By: Dr. Jeremy Fyke


Take your feet off the desk, first! For more serious answers, we asked Diederich College of Communication Assistant Professor Dr. Jeremy Fyke what our newest alumni should and shouldn't do to ace their first professional job interviews.

Ask 50 different recruiters and you're likely to get 50 different responses on how to ace a job interview. This time of year, students and new graduates are inundated with opportunities to land that perfect internship or full-time, post-grad position.

What do I wear? How early should I arrive? How do I sit? How many questions should I ask? These are a few of the questions students often ask me, seeking advice. My common response to many of these is "it depends." Because it does. Behavior in a job interview should match the organization's culture since the interview is a newcomer's first encounter in the socialization process.

However, during the course of the interview, there are a few words that should probably never come out of your mouth:

"Oh, can you hold on for a minute, I really need to take this call."

"Sorry, I just need to reply to this text right fast."

"I'm not sure what I'm looking for in terms of benefits. Dad, what do you think?"

And, my personal favorite, "Do you by chance have some water I could give to my cat?"

Sound absurd? Sadly, they're based on true events. According to a recent USA Today article, employers recently witnessed candidates taking phone calls, texting, and bringing their parents and pets to interviews.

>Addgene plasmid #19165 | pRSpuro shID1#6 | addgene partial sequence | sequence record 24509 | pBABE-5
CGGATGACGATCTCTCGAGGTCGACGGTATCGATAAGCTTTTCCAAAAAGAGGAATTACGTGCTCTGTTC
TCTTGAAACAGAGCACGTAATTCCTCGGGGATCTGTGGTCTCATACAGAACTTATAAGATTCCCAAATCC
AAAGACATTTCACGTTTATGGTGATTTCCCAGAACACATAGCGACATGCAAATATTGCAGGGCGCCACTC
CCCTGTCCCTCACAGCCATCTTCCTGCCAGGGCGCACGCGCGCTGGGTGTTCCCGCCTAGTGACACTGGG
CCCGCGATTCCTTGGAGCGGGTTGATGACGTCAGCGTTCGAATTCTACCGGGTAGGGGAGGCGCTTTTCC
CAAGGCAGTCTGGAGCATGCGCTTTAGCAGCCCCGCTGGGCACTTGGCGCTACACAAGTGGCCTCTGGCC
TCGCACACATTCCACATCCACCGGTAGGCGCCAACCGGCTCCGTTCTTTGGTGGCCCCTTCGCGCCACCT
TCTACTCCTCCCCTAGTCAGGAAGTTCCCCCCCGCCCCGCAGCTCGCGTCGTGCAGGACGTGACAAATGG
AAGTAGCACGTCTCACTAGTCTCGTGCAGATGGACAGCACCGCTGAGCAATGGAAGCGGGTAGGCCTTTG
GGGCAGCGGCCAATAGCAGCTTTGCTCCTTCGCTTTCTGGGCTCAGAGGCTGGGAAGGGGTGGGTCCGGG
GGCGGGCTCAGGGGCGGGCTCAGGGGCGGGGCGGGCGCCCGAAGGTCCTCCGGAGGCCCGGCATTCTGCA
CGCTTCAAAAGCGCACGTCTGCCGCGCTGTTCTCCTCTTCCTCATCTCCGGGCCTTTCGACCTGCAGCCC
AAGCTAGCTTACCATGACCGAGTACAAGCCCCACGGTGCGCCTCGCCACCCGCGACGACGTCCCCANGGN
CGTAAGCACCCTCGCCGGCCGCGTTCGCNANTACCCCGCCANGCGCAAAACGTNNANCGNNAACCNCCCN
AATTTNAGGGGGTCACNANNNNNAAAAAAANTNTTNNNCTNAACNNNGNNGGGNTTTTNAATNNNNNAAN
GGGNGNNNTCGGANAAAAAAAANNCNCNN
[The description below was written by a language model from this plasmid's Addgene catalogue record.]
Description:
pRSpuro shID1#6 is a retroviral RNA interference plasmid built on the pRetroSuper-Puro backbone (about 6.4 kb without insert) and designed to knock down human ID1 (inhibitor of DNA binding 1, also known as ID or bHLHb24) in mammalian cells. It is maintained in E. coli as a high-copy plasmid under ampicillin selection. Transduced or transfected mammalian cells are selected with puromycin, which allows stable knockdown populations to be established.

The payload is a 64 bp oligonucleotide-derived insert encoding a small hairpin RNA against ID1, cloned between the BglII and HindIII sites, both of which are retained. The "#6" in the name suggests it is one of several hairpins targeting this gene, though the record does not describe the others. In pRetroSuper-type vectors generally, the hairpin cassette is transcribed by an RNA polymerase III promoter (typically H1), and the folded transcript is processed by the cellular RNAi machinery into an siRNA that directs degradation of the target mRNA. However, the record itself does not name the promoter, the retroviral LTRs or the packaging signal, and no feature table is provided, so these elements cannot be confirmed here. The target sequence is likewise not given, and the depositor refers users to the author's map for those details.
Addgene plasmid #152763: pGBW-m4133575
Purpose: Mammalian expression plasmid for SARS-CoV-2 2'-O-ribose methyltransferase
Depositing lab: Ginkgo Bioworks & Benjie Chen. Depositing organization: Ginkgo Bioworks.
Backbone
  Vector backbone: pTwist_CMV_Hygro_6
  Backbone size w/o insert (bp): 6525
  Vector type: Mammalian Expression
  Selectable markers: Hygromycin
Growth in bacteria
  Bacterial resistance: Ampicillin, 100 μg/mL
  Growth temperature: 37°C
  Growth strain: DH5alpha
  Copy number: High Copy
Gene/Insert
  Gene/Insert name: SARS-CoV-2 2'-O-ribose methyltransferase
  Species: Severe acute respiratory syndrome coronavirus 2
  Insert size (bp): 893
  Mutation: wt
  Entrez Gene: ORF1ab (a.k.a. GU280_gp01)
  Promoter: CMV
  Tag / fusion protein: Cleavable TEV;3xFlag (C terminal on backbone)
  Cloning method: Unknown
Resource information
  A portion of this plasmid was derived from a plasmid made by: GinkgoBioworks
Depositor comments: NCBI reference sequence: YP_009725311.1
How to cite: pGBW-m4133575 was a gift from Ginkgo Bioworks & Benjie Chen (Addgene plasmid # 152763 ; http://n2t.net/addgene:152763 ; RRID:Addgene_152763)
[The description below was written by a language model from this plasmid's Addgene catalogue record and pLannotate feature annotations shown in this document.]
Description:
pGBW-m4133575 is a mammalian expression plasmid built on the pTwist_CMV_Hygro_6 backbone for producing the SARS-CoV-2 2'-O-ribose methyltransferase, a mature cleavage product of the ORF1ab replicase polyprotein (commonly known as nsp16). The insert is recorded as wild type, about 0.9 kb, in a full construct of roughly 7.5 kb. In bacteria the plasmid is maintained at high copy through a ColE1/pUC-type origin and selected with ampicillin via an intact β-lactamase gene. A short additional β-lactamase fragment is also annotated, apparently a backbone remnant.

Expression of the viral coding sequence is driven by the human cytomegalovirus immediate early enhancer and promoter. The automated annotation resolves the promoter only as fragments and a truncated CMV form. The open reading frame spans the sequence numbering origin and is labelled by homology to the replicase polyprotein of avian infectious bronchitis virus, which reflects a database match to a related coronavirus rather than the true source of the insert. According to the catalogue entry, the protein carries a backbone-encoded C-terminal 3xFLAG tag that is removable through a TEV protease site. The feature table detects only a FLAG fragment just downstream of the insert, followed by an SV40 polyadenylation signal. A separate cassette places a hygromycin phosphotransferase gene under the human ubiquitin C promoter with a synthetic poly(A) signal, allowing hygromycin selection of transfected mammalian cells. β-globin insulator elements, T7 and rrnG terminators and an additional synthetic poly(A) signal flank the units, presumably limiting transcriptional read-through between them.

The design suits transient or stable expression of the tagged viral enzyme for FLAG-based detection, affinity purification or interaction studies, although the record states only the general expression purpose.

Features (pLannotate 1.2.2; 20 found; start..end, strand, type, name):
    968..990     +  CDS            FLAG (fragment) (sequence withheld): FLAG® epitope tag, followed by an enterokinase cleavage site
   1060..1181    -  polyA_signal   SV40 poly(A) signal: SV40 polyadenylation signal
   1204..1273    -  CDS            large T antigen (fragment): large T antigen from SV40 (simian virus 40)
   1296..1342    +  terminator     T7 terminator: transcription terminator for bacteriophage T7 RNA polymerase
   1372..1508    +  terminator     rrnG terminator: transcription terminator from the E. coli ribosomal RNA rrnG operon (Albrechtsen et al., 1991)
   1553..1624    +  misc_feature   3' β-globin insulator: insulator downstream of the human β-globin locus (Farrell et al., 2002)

So, with the ugly out of the way, how can you land that perfect position? Here are a few thoughts.

Act 'Organizationally'

In today's world, connected through innumerable (mostly informal) technologies, as a job candidate, you will do well to remember that an interview is a place to be professional, to show the organization that it will be well-served by making an investment in you. For any organization, hiring new people is expensive. How can you show your worth? Ever heard people say that a presidential candidate "looks presidential?" You need to "look organizational."

First step sound organizational. Minimize your self-interested comments. True story: When asked what he was looking for in a position, a job candidate once said, "I'm just looking for a cushy position where I can work my way to the top." Although organizations value passion and zeal, an interview is a place to temper your enthusiasm for rising to the top, while showing that you're motivated. The lesson applies to other situations and topics. For example, if you tell a recruiter that you "can't wait to travel the world for your job," s/he is likely to think of you as a globetrotter first and employee second. The point is, be sure to frame your responses "organizationally." For example: "Given how important international clients are to the company, I would embrace the opportunity to learn from other cultures to help our business."

Be Specific

Although not quite as egregious as asking your Dad to speak on your behalf about benefits, a sure-fire killer is vagueness and generalization. With ease, you can train a parrot to say, "I'm goal-oriented" or "I'm a good communicator." You do better when you give the interviewer an example that demonstrates how you've set and accomplished goals. Stood out in a project presentation to a class or set yourself apart in an internship? Tell that story. Highlight accomplishments, not abilities.

Knock on the door

Remember, most doors you want to get into are closed. That applies to getting a job, too. If you want to get inside, you better have a compelling knock. What better place to showcase it than in an interview?

Dr. Fyke was recently honored with the Diederich College of Communication Dean's Recognition Award for Excellence in Teaching.